Owning a dog can have more benefits than simple companionship. According to a new study, dog walking could be considered the "key" to staying more active later in life.
Published recently in the Journal of Epidemiology and Community Health, the study reveals that regular dog walking improves overall activity and movement in older individuals, especially in the winter. On average, those who walked dogs were sedentary for 30 minutes less than those who did not walk dogs.
Researchers from the University of East Anglia and Centre for Diet and Activity Research at the University of Cambridge discovered that "owning or walking a dog was one of the most effective ways to beat the usual decline in later-life activity, even combating the effects of bad weather." The study looked at more than 3,000 adults and asked them whether they owned and walked a dog. Participants were asked to wear an accelerometer to record their physical activity each day for seven consecutive days.
Project lead Andy Jones affirmed the team was "amazed to find that dog walkers were on average more physically active and spent less time sitting on the coldest, wettest, and darkest days than non-dog owners were on long, sunny, and warm summer days. The size of the difference we observed between these groups was much larger than we typically find for interventions such as group physical activity sessions that are often used to help people remain active."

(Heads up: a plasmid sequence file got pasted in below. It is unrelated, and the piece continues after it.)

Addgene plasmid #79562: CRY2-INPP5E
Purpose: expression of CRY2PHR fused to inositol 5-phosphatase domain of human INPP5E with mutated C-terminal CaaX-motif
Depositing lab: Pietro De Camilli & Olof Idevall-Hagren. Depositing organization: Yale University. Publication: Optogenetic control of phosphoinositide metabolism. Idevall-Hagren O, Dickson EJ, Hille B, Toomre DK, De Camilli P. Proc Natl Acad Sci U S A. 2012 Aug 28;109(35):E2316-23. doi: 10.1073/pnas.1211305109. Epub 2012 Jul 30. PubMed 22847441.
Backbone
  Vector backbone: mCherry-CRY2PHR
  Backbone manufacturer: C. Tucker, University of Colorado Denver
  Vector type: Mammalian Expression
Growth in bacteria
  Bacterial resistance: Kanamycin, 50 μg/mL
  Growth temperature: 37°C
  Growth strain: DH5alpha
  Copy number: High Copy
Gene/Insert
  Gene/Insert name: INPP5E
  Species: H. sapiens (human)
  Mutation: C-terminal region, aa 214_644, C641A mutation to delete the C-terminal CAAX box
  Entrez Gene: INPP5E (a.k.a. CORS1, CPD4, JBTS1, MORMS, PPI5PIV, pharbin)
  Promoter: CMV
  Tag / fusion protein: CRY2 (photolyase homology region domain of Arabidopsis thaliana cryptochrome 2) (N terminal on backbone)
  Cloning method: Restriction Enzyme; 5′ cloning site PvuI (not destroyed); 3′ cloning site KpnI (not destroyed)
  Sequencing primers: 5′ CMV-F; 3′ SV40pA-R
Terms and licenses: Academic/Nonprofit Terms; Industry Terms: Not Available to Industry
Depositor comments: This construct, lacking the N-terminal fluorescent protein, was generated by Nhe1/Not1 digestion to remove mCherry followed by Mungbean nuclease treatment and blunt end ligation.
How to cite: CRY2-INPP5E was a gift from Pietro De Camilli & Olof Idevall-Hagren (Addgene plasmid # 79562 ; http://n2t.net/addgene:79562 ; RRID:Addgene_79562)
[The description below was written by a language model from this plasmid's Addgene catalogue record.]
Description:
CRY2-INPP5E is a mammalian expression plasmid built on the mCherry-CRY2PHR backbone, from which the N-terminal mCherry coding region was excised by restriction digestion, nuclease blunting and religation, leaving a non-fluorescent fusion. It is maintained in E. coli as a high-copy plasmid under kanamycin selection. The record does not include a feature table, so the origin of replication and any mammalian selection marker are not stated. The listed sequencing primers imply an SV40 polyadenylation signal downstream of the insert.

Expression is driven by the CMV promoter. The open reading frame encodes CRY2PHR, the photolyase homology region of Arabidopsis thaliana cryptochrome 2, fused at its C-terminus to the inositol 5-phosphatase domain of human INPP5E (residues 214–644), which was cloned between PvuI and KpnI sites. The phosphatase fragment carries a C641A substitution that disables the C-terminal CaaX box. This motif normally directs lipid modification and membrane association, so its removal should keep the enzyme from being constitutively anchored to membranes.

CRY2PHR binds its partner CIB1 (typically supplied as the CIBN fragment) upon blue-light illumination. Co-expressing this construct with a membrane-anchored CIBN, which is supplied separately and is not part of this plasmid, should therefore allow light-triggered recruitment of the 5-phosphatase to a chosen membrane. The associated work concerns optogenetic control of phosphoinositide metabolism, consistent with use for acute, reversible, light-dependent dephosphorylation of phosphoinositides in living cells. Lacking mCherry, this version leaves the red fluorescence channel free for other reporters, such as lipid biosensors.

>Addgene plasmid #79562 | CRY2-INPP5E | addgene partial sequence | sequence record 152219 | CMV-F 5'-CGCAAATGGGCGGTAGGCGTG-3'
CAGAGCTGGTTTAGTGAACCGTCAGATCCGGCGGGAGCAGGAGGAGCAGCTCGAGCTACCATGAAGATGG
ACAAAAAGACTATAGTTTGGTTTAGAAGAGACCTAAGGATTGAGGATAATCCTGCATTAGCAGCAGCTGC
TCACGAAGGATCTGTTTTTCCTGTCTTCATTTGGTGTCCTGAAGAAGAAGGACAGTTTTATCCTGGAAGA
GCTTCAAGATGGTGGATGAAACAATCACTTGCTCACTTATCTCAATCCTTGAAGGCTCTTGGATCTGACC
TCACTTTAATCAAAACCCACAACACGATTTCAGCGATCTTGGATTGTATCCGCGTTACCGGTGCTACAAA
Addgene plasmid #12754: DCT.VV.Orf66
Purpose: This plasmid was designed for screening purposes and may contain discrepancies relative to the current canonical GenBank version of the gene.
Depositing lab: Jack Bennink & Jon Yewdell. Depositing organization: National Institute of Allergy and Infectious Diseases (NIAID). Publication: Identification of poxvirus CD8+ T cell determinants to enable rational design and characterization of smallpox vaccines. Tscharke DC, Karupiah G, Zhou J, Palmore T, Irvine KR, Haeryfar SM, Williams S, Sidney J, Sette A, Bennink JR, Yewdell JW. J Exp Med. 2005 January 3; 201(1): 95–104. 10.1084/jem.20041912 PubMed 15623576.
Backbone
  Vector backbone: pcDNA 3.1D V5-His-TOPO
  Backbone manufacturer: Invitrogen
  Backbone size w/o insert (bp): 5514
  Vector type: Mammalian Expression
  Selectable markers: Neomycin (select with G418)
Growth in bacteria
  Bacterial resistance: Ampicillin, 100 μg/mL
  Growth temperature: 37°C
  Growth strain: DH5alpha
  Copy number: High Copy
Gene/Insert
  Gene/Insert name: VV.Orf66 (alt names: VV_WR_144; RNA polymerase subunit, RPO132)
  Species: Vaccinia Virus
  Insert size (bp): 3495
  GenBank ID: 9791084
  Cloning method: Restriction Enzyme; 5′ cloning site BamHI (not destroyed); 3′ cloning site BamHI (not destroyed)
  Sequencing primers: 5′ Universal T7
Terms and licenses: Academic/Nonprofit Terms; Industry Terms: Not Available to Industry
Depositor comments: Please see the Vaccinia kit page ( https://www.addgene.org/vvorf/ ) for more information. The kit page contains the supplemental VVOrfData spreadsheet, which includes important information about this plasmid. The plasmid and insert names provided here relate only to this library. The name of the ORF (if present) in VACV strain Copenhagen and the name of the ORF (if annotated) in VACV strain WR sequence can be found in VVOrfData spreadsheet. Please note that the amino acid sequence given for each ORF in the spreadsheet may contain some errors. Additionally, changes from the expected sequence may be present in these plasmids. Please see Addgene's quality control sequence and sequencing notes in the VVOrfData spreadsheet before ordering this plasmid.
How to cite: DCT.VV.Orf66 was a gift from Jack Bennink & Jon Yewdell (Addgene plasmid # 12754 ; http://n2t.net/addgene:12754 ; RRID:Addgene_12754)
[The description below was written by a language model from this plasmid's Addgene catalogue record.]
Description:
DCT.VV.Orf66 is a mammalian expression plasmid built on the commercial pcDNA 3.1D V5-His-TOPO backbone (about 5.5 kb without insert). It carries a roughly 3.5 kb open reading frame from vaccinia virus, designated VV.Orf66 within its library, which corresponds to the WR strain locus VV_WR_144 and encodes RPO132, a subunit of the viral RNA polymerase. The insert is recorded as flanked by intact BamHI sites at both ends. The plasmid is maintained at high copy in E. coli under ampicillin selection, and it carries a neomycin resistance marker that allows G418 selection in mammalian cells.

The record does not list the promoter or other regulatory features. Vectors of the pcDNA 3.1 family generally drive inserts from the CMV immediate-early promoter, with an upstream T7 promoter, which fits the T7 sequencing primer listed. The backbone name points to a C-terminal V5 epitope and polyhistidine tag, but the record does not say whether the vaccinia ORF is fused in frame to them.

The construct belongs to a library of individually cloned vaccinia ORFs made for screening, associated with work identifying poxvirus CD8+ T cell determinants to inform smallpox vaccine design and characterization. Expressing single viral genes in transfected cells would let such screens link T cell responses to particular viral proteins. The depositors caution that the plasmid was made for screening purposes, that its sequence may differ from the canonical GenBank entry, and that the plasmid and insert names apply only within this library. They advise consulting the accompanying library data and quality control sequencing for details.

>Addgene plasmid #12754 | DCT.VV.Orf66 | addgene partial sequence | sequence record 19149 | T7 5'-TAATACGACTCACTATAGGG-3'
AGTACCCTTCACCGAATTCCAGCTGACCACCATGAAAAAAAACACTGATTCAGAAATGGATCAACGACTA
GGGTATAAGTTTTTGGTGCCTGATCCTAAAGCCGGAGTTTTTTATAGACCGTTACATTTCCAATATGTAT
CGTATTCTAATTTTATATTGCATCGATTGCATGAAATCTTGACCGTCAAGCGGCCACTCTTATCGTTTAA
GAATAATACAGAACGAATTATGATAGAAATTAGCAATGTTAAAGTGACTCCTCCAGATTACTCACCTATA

Staying active in old age
As individuals age, they tend to become less active overall. Sometimes this can be linked to physical decline, other times it's simply due to social situations or lack of motivation. Information from the American Academy of Orthopaedic Surgeons supports this and suggests that a regular exercise routine like walking can alleviate some of the physical discomforts that come with simply growing older, as well as help with conditions like high blood pressure. Exercise maintains seniors' ability to walk and can assist with balance issues, in addition to helping maintain muscle mass which begins to decline after age 30. Additionally, the Academy suggests working with a doctor to create a balanced fitness program that combines aerobic conditioning, flexibility and agility exercises, strength training and relaxation techniques.
Exercise can be a fun social activity that seniors and caregivers enjoy. It creates an opportunity to socialize as well as relaxing, moving and partaking of fresh air and nature.